The following was written by Dr. Catherine Crowley, Professor of Practice and Director of the Bilingual Extension Institute at Teachers College, Columbia University and one of Smile Train’s expert speech advisors.
I’ve worked with Smile Train for many years, helping them to expand their global speech treatment resources, as an advisor, and through holding train-the-trainer style workshops for local people interested in providing speech treatment for children born with clefts, who in turn pass those skills to others.
While speech treatment is my primary contribution to Smile Train’s comprehensive care programmes, it was my first foray into nutritional care that may be one of my most memorable.
Last year, a young man at my hotel asked me what I was doing in Nairobi, Kenya. When I shared that I was attending the Pan-African Congress on Cleft Lip and Palate, he told me that his aunt, living in a remote village of the Maasai Mara National Reserve, had given birth to a baby born with cleft lip. I was curious whether the baby was born with a cleft palate as well — he wasn’t sure.
I’d taken a few extra days of vacation to go on safari in that same national park, but, as I was preparing to leave, I couldn’t get this child and his family out of my mind. The family lived in a remote area and might need assistance in finding a Smile Train partner. So, I decided to contact Smile Train’s local programme assistant Joseph, who agreed to come with me to find the family.
After driving for several hours on bumpy dirt roads, we reached the family. We noticed immediately that the child, named Isaac, showed signs of severe malnutrition — the fontanelle was depressed, his eyes were glazed over, his body was almost literally skin and bones. Isaac was frighteningly weak, and the situation was dire.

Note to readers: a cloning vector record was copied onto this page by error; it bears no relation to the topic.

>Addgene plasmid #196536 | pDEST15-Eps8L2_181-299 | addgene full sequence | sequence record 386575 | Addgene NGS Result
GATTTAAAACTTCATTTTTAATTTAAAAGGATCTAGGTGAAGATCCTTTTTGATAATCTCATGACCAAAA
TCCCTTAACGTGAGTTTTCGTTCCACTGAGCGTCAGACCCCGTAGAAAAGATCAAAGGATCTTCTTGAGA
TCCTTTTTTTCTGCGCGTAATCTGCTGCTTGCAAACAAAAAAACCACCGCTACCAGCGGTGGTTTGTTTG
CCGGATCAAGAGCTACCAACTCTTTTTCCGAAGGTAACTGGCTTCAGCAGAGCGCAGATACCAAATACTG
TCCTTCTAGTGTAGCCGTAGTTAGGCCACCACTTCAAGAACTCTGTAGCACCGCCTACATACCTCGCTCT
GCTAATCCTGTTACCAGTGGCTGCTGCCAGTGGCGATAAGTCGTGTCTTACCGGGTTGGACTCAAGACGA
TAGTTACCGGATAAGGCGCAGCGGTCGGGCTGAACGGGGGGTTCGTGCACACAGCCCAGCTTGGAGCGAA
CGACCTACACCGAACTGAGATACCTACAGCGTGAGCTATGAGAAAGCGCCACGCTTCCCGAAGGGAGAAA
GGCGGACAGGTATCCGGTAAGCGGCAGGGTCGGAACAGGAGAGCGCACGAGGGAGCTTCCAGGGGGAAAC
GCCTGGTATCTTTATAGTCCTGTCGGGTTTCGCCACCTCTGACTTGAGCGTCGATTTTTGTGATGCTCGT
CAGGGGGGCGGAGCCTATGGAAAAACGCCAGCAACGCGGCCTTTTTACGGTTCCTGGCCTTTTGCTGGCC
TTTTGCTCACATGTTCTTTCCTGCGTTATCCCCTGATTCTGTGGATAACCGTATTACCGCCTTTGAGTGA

Isaac’s mother Sairewa shared that Isaac had struggled with feeding since his birth three months earlier due to his cleft palate. To add to the situation’s gravity, Sairewa struggled to produce breast milk. I worked with her to express some milk into a spoon. Isaac didn’t choke on it and not a single drop fell from his mouth, but the three ounces produced wasn’t nearly enough for the starving child.
We learned that the family had gone to a local clinic and received one can of infant formula, but it had run out. They were unable to afford the ongoing cost of $13 per week for formula, so in desperation the father gave the infant fresh cow’s milk, but it was too much for the baby to digest.
As a small taste of how difficult it is to find nutritional support in such a remote place, I gave the family some money for a can of formula, but the local clinic was completely out of stock. When the father sent someone on a five-hour journey to get the formula, they returned with a blend meant for six- to 12-month-olds, too difficult for Isaac’s body to digest.
Over the Easter weekend, Joseph found a Smile Train partner with expertise in nutrition who was prepared to help Isaac — however, they were located six hours away. We had a vehicle that could handle the rough terrain, so somehow, I convinced the driver whom I had hired to take me on a safari, to take me to pick up the baby and his parents. I think that he understood that the situation was critical — life or death.
The next day, we arrived at the hospital. We learned that the three-month-old Isaac only weighed five pounds, seven ounces. Even the nutritional specialists were surprised by Isaac’s small size and advanced state of malnutrition.
Now that the family was in good hands, I gave the father funds for a return trip to his village and enough money to buy formula and fresh water until Isaac could eat solid foods. Joseph shared that Sairewa stayed at the hospital for the next two and a half weeks, and all his expenses were covered by Smile Train.
It’s overwhelming to think of the what ifs: What if I hadn’t gone looking for this baby? What if Smile Train hadn’t had a local partner knowledgeable in nutrition, willing to provide that care at no cost to the family? What if the family hadn’t trusted a stranger or was otherwise unwilling to come with me? What if my safari driver hadn’t risked his job to take Isaac where he needed to be? The answer to each is that, I am sadly certain, Isaac wouldn’t have survived.
In the time since this account was written, Isaac gained 15 pounds, and he received a Smile Train-supported cleft lip surgery at Bethany Kids Hospital.
If you would like to help Dr. Crowley and dedicated local Smile Train partners like her around the world to provide forever smiles and comprehensive cleft treatment to children in need please make a gift today.